WASHINGTON, January 12, 2024—The World Bank Board of Directors today approved the Binh Duong Province Water Environment Improvement Project. This initiative is set to significantly improve water quality and wastewater treatment for over half a million residents in southern Viet Nam.
"Across Vietnam, challenges like untreated wastewater and inadequate drainage harm health and risk reducing GDP by 3.5% annually by 2035,” said Carolyn Turk, World Bank Country Director for Viet Nam. “This project is an important step in creating a cleaner, healthier environment in Binh Duong province, contributing to sustainable growth and development.”
With a total investment of $311 million, of which $231 million is financed by the World Bank, the project is designed to transform wastewater management in Thuan An, Di An, and Tan Uyen cities of Viet Nam’s Binh Duong southern province, covering an area of more than 33,000 hectares, with a total population of around 1.4 million. Currently, these areas have limited sewage collection and treatment capabilities, with coverage critically low. The investment will substantially expand these services, directly benefiting approximately 550,000 residents by 2032.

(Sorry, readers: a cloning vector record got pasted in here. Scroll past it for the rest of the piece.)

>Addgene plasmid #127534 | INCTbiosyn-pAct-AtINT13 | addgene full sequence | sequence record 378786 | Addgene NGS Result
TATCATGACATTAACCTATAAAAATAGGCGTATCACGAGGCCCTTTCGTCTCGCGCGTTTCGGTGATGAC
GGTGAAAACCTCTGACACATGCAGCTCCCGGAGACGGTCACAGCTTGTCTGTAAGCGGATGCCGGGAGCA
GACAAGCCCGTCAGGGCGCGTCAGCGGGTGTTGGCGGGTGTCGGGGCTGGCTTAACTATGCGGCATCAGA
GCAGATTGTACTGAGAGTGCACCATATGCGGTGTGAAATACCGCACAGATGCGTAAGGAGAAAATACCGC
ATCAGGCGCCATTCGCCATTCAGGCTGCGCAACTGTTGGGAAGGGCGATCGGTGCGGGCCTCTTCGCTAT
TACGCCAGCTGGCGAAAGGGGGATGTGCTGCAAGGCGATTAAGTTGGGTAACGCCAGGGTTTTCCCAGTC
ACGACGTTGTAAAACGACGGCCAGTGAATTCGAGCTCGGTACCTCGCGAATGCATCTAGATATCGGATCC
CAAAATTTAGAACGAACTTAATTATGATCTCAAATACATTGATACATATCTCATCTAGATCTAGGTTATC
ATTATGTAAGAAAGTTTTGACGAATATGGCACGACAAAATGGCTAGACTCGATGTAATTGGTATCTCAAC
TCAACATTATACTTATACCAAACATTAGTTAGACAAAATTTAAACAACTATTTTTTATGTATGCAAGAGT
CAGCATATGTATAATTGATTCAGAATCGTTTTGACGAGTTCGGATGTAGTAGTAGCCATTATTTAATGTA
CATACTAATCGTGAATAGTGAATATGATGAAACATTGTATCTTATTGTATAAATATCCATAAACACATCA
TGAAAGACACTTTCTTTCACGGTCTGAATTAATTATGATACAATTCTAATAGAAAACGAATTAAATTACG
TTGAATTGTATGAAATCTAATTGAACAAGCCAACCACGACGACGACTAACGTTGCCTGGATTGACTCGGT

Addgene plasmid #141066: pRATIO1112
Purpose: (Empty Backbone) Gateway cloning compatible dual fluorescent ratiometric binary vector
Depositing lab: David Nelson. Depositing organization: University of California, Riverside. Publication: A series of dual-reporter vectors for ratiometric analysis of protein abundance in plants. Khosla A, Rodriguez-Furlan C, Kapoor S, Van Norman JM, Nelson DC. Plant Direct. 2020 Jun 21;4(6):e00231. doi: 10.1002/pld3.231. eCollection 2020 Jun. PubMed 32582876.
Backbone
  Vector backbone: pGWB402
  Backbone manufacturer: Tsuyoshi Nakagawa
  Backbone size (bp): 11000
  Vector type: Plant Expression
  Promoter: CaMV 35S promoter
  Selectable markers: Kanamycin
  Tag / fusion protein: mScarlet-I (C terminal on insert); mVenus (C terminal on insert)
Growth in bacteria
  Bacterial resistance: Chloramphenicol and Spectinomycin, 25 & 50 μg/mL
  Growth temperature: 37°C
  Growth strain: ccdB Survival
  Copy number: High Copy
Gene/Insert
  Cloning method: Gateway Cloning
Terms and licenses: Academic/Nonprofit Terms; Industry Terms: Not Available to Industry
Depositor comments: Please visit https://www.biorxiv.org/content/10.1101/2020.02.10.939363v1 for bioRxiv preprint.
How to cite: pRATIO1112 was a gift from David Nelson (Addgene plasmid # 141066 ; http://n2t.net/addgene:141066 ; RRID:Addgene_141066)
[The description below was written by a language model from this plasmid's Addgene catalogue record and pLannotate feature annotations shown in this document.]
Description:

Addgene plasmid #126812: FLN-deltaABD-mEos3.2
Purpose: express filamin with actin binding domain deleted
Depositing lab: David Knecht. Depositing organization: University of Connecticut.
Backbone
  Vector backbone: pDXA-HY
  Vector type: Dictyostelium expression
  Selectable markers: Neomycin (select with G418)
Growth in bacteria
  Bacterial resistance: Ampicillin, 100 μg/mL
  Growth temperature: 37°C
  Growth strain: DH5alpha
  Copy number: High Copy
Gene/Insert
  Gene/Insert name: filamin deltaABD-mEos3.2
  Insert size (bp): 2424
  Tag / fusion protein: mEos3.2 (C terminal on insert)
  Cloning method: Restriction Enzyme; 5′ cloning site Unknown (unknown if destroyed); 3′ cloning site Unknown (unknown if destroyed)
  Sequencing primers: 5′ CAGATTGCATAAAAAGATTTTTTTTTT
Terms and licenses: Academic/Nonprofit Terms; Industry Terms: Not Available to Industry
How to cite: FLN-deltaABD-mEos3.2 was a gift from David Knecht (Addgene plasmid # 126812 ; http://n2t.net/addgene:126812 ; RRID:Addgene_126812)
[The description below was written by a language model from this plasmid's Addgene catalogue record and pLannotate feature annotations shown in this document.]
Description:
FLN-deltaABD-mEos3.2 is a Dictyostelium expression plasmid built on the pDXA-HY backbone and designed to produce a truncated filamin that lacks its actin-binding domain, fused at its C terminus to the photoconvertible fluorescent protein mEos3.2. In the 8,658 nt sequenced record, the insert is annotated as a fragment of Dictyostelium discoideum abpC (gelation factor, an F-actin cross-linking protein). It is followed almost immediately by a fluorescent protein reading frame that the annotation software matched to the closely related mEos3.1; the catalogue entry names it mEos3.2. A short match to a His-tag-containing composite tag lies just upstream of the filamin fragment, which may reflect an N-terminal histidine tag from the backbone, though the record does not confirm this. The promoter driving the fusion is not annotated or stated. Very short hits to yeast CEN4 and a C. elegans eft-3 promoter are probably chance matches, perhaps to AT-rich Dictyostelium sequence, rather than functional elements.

The project will increase wastewater services from under 10% to 32% in Tan Uyen City, and from 17-19% to 45% in Thuan An and Di An Cities. This targeted improvement in high-density urban areas is crucial for reducing pollution in the Sai Gon and Dong Nai River systems.
The engineering designs incorporate future climate scenarios, ensuring that the infrastructure is resilient and sustainable in the long term. This includes selecting technical solutions that are energy-efficient and reduce greenhouse gas emissions. Furthermore, the project integrates principles of the circular economy, which means it focuses on resource efficiency and sustainability. For instance, the use of LED lighting and solar panels will reduce energy consumption, while the innovative reuse of treated sludge and wastewater will contribute to a more sustainable management of resources.
The remaining sum of $80 million for the project comes from the Government of Viet Nam’s budget.